But the question now was, Would the South submit to a Black Republican President and a Black Republican Congress, which will claim the right to construe the Constitution of the country and administer the Government in their own hands, not by the law of the instrument itself, nor by that of the fathers of the country, nor by the practices of those who administered seventy years ago, but by rules drawn from their own blind consciences and crazy brains. They call us inferiors, semi-civilized barbarians, and claim the right to possess our lands, and give them to the destitute of the Old World and the profligates of this. They claim the dogmas of the Declaration of Independence as part of the Constitution, and that it is their right and duty to so administer the Government as to give full effect to them. The people now must choose whether they would be governed by enemies, or govern themselves.

For himself, he would unfurl the Palmetto flag, fling it to the breeze, and, with the spirit of a brave man, determine to live and die as became our glorious ancestors, and ring the clarion notes of defiance in the ears of an insolent foe. He then spoke of the undoubted right to withdraw their delegated powers, and it was their duty, in the event contemplated, to withdraw them. It was their only safety.

Mr. C. favored separate State action; saying the rest would flock to our standard.

Hon. Wm. W. Boyce--then, and for some years previously, a leading Representative in Congress from South Carolina--was, in like manner, serenaded and called out by the enthusiastic crowd of Secessionists, at Columbia, on the following evening. He concluded a speech denunciatory of the Republicans, as follows:1

The question then is, What are we to do? In my opinion, the South ought not to submit. If you intend to resist, the way to resist in earnest is to act; the way to enact revolution is to stare it in the face. I think the only policy for us is to arm as soon as we receive authentic intelligence of the election of Lincoln. It is for South Carolina, in the quickest manner, and by the most direct means, to withdraw from the Union. Then we will not submit, whether the other Southern States will act with us or with our enemies.

They cannot take sides with our enemies; they must take sides with us. When an ancient philosopher wished to inaugurate a great revolution, his motto was to dare! to dare!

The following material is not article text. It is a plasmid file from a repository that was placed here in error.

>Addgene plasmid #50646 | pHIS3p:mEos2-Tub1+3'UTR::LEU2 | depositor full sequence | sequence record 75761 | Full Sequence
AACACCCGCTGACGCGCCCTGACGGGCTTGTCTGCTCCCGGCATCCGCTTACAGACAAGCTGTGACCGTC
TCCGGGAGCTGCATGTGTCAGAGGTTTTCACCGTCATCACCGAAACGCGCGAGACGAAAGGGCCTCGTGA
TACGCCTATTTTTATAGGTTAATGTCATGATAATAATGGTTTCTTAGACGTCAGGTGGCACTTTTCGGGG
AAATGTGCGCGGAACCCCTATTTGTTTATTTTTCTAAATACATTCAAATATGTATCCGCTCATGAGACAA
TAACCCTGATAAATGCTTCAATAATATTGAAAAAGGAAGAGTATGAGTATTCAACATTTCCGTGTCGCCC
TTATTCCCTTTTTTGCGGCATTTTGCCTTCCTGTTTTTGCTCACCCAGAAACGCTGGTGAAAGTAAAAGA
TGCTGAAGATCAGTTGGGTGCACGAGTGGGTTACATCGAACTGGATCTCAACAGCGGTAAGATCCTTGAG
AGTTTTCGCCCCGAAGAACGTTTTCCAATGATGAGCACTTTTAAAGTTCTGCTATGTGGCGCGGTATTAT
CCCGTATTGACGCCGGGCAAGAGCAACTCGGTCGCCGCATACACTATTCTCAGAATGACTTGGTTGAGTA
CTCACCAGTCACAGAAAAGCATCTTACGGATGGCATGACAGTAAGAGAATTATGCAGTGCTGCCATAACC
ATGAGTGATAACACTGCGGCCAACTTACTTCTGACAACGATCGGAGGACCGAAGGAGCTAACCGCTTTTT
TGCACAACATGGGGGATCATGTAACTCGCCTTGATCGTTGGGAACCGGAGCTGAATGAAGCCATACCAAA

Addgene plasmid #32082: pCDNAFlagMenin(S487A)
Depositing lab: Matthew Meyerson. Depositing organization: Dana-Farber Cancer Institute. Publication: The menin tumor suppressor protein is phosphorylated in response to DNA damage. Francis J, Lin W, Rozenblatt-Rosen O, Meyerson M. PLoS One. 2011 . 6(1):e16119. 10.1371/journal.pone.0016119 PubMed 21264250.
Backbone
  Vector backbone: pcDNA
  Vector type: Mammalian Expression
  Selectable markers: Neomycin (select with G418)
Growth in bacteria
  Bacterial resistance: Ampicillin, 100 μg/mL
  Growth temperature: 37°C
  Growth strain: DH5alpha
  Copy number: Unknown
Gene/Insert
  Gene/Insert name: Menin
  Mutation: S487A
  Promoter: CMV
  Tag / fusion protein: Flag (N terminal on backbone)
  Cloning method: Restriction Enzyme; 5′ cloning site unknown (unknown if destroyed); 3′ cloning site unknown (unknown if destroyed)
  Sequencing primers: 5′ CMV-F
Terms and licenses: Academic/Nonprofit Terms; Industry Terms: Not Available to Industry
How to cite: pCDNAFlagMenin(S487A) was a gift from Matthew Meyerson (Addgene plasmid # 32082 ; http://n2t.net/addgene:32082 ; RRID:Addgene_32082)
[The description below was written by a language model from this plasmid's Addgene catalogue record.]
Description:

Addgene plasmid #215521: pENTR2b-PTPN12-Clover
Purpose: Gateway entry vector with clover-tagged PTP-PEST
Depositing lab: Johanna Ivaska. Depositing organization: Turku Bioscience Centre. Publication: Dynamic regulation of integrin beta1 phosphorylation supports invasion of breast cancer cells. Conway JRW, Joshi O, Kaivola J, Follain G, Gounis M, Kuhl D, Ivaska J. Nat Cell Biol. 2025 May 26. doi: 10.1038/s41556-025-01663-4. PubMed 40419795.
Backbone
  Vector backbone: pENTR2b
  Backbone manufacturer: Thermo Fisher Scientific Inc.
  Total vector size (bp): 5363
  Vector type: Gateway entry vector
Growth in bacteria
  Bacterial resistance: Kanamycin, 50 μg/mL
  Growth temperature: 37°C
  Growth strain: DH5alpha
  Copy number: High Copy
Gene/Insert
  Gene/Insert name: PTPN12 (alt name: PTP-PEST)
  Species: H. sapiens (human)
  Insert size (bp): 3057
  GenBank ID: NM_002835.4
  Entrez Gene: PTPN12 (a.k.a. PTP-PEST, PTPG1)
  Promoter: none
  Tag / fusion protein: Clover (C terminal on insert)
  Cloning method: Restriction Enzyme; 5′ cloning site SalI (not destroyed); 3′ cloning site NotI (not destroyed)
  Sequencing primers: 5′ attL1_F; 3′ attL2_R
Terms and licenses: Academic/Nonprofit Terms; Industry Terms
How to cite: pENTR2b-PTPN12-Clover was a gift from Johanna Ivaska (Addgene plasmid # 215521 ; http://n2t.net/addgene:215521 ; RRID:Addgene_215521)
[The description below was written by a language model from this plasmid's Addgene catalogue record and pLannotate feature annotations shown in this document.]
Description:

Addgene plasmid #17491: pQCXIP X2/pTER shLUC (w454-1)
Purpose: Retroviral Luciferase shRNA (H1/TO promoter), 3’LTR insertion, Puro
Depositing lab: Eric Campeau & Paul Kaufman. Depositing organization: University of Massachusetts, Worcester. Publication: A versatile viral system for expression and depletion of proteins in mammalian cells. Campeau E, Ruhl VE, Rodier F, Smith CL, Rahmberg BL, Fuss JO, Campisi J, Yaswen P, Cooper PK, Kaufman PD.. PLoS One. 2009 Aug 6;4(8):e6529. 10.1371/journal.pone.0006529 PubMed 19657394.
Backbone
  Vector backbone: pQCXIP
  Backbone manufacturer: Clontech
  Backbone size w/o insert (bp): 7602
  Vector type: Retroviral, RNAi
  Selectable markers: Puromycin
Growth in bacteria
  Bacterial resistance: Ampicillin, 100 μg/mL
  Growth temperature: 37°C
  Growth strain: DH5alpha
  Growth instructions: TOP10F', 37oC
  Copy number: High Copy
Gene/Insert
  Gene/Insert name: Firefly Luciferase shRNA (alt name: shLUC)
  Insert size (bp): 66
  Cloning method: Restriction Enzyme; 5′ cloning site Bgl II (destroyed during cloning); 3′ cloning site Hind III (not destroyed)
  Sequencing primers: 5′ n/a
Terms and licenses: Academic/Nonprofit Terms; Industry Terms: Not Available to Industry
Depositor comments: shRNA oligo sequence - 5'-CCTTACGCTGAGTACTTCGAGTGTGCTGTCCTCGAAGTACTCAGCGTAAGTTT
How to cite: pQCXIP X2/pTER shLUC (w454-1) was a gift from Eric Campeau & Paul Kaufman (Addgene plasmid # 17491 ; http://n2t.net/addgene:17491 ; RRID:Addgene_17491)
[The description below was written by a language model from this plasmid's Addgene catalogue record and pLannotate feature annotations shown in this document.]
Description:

Mr. Boyce was followed by Gen. M. E. Martin, Cols. Cunningham, Simpson, Richardson, and others, who contended that to submit to the election of Lincoln is to consent to a lingering death.

There was great joy in Charleston, and wherever “Fire-Eaters” most did congregate, on the morning of November 7th. Men rushed to shake hands and congratulate each other on the glad tidings of Lincoln's election. Now, it was felt, and exultingly proclaimed, the last obstacle to “Southern independence” has been removed, and the great experiment need no longer be postponed to await the pleasure of the weak, the faithless, the cowardly. It was clear that the election had resulted precisely as the master-spirits had wished and hoped. Now, the apathy, at least of the other Cotton States, must be overcome; now, South Carolina--that is, her slaveholding oligarchy — will be able to achieve her long-cherished purpose of breaking up the Union, and founding a new confederacy on her own ideas, and on the “peculiar institution” of the South. Men thronged the streets, talking, laughing, cheering,2 like mariners long becalmed

1 This, and nearly all the proceedings at Columbia at this crisis, are here copied directly from the columns of The Charleston Courier.

2 Dispatch to The New York Herald, dated Washington, Nov. 8, 1860:

A dispatch, received here to-day from a leading and wealthy gentleman in Charleston, states that the news of Lincoln's election was received there with cheers and many manifestations of approbation.

The Charleston Mercury of the 7th or 8th exultingly announced the same fact.